Monday, January 21, 2013

Mix-Up Monday: The Nitty Gritty of Garbage

It's our 200th entry! Wowee! We are getting down and dirty for this entry and talking about garbage.

Just spend a few days in Germany and you will become overwhelmed by the extremely complex trash system this country has.

Although rather complicated, the trash system in Germany makes a lot of sense once you get used to it. It is also the same everywhere in Germany, meaning you don't have to learn something new every time you move. In the USA, the system changes depending on where you live, meaning although it is less complicated overall (she says!) you have to figure out how the garbage system works where you are at the moment.

There are six basic categories garbage can fall into in Germany. Yes, you read that correctly, SIX!

Biodegradable [green bin]:  All leftover food falls into this category. In Germany, it does not seem to matter how fatty or what type of biodegradable food goes into the bio bin. In the USA, she was taught to not put fatty items into the bio bin because they did not compost as well. Plain paper towels and stuff from the garden (sticks, twigs, leaves) can also go into this bin.

Plastics and such [yellow]: This bin (in many German states, bag) is always yellow which allows it to stand out as being the place for plastics. All wrappings from products (from food, clothing, office supplies, etc.) can go into this bin. Plastic bottle caps, milk cartons, and even tin cans can also go into this bin.

Paper [blue]: Paper is pretty self explanatory. All paper and cardboard goes into this bin.

Bottles with deposit: Although the USA chargers a deposit on most cans and bottles purchased, few Americans go through the effort of returning them to get their money back. In Germany, returning bottles is the norm and stores are set up to make this process relatively painless. More about this in a future Mix-Up Monday.

Glass recycling (
Glass without a deposit: Glass bottles and containers that do not have a deposit must be kept and recycled at one of the recycling areas found throughout towns. These then must be separated by color (brown, green, or white), turning Germany's six category garbage system into an eight category system :) Of course, like all things in Germany, there are rules about when you can recycle your glass (for example, never on a Sunday!!!).

Other [black]: Everything that does not fit into one of these categories goes into the "Rest" bin.  If you are following the garbage rules correctly, this pile is quite small.

~There are two more categories but since they are not used on a daily basis we did not count them. Dangerous materials (e.g., paint, oil) and large items (e.g., mattresses, sofas, chairs) are each picked up once or twice a year. This brings the count up to TEN categories, and actually ELEVEN if you live somewhere that does garden scraps (branches, leaves, etc. separately!~

People truly follow this system in Germany. Train stations and other public areas have special trash cans with the correct number of spaces for people to separate their trash. Only tiny trashcans on the street and in trains and trams seem to have one bin for everything. Individual homes are motivated to follow this system because you pay each time your trash is picked up (meaning you want to reduce the amount of "other" trash you have) and because the garbage men will actually check your trash time to time and not take it if it is sorted wrong (and no one wants their trash sitting around an extra two weeks!). Beyond these reasons, this system is just part of the norm here in Germany and even people living in large apartment complexes where trash is not done by family, seem to strictly adhere to the sorting rules.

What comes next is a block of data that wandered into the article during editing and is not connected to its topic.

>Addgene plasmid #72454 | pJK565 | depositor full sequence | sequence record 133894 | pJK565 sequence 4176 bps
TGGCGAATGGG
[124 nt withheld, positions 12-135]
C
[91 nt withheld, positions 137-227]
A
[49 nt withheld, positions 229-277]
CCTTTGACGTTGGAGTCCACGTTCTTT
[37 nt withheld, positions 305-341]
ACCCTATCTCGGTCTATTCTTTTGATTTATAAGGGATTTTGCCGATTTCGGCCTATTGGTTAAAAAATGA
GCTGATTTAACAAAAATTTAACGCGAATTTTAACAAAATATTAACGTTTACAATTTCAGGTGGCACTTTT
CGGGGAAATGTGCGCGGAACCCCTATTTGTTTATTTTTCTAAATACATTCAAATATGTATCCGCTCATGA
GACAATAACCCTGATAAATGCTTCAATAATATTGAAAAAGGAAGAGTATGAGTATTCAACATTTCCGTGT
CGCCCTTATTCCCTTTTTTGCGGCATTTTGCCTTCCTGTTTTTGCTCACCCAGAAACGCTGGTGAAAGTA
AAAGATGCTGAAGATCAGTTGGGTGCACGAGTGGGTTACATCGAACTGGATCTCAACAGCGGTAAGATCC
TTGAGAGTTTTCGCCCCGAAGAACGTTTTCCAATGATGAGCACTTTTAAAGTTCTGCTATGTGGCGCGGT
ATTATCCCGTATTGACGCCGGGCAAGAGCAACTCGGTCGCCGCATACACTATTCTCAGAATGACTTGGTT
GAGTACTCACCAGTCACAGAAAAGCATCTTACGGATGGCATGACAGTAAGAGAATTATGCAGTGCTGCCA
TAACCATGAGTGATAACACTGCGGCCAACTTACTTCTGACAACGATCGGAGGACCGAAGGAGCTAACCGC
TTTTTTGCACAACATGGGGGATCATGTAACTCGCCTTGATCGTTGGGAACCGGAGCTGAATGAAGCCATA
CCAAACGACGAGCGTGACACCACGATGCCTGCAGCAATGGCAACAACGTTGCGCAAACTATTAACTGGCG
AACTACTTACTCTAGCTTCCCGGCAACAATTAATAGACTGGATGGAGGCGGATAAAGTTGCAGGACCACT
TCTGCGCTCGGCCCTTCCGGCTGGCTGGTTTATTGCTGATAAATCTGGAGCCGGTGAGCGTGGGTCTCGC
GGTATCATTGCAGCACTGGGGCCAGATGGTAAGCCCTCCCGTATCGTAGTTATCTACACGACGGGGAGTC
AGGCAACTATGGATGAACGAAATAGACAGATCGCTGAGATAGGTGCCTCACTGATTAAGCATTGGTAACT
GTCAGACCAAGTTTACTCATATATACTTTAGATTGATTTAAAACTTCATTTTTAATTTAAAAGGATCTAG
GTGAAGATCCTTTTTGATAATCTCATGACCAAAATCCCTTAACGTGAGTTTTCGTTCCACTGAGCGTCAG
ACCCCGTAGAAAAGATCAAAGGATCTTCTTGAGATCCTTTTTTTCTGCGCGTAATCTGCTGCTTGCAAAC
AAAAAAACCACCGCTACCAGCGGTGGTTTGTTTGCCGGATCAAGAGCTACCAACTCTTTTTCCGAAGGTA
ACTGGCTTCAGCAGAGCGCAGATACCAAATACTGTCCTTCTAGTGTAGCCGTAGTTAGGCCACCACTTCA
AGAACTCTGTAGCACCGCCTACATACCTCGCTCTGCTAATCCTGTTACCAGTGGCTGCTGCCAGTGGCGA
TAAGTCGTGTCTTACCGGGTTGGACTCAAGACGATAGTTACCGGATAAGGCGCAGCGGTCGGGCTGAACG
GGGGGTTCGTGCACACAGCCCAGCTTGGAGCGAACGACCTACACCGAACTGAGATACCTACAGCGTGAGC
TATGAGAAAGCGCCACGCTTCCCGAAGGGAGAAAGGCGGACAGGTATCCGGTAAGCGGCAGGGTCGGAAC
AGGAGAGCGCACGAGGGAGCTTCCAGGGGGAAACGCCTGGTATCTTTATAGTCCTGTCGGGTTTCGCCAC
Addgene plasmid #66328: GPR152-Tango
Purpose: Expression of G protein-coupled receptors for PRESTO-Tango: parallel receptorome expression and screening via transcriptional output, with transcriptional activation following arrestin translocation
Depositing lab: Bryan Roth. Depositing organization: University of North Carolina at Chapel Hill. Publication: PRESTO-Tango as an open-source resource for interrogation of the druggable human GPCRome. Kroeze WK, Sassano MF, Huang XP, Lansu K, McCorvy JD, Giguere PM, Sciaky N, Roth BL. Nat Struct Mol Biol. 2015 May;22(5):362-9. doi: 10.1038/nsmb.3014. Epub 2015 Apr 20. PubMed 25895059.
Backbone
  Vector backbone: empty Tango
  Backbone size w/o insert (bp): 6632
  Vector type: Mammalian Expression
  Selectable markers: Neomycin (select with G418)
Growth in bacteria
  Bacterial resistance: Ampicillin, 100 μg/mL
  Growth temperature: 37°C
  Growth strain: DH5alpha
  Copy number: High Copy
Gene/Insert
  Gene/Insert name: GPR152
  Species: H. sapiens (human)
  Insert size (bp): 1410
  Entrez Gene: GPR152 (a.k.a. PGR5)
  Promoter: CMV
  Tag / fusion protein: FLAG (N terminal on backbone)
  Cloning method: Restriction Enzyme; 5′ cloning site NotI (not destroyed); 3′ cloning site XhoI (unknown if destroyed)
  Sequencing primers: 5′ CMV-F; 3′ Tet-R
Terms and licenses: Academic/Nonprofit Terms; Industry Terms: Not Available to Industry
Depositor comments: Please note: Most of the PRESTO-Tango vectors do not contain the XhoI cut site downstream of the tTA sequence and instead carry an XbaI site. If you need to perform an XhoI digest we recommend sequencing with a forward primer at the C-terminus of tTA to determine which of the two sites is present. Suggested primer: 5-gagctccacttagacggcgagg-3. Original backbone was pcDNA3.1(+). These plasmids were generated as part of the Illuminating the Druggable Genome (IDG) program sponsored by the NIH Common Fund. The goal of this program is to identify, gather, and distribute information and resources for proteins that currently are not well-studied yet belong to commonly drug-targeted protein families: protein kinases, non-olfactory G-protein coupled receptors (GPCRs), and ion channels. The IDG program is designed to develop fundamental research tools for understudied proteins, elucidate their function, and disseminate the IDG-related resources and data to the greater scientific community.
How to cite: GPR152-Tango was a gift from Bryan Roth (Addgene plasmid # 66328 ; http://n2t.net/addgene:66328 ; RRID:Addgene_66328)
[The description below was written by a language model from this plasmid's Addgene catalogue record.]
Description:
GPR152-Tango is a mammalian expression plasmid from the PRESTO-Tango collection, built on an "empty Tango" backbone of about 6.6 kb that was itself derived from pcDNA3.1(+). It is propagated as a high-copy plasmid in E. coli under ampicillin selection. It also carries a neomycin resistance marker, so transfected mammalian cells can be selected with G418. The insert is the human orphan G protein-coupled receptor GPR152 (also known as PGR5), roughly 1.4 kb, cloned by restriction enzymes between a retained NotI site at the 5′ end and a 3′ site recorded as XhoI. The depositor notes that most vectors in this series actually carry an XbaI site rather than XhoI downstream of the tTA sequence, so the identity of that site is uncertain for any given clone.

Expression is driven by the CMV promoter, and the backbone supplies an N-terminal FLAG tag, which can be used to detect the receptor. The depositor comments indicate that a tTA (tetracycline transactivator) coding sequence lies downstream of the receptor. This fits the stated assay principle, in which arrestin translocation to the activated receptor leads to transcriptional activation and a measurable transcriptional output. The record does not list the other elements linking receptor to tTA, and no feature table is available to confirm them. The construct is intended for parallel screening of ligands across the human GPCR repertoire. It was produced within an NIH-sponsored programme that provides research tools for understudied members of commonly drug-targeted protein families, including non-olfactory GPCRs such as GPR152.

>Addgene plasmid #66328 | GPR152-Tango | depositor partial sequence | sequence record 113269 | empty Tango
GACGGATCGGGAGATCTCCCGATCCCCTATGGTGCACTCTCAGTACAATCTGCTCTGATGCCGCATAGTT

So, after that short explanation do you think you got the system down? Test yourself!

Where would the garbage go when you have for dinner a coke with spaghetti and a canned sauce?

Got it?

Bio: Leftover food (if any)
Yellow bin (plastics): Bag from the spaghetti
Glass (with deposit): Coke bottle
Glass (without deposit): Sauce jar (white glass pile!)

That is a ridiculously simple meal and you have already used four different bins!

Although trash in the USA is overall more "simple" since it varies depending on where you live it is not as easy to explain. She grew up first with separate bins for paper, glass, cans (like tin), yard trash (greens), general trash and food scraps (not fatty) for compost (by choice not because of city laws). After time, the recycling (paper, glass, and cans) could all be put in one bin while the yard trash was in another, and everything else was in a third one (although again her family chose to separate food for composting). She has also visited areas where almost no separation takes place and garbage seems to just be garbage.

When it comes to garbage, Germany knows what it is doing. It is easy to laugh about the many categories and how complicated only Germany can make garbage. But, in the end it makes sense, is good for the environment, and teaches children from a young age to take the time to separate their garbage and to pay attention to what they use. Something the USA definitely needs to learn!

Comic: Recycle Corner
Sign on left: Please sort trash
Bubble: Mmm...banana peel. B for banana or E for leftover food?


  1. In my apartment block we (gasp) do not do recycling. At all. Everything goes into the same bag, but I take my bottles to Rewe and to the banks. It's annoying how the glass bottle banks have "opening times" on them.

    In Japan, they would put our trash bag back on our doorsteps when we put something in the wrong bag. No joke.

  2. Wow, that really does deserve a gasp! I can't believe they can get away without recycling and not have a little old lady come yell about it ;)

    Firsthand experience getting your trash back in Japan?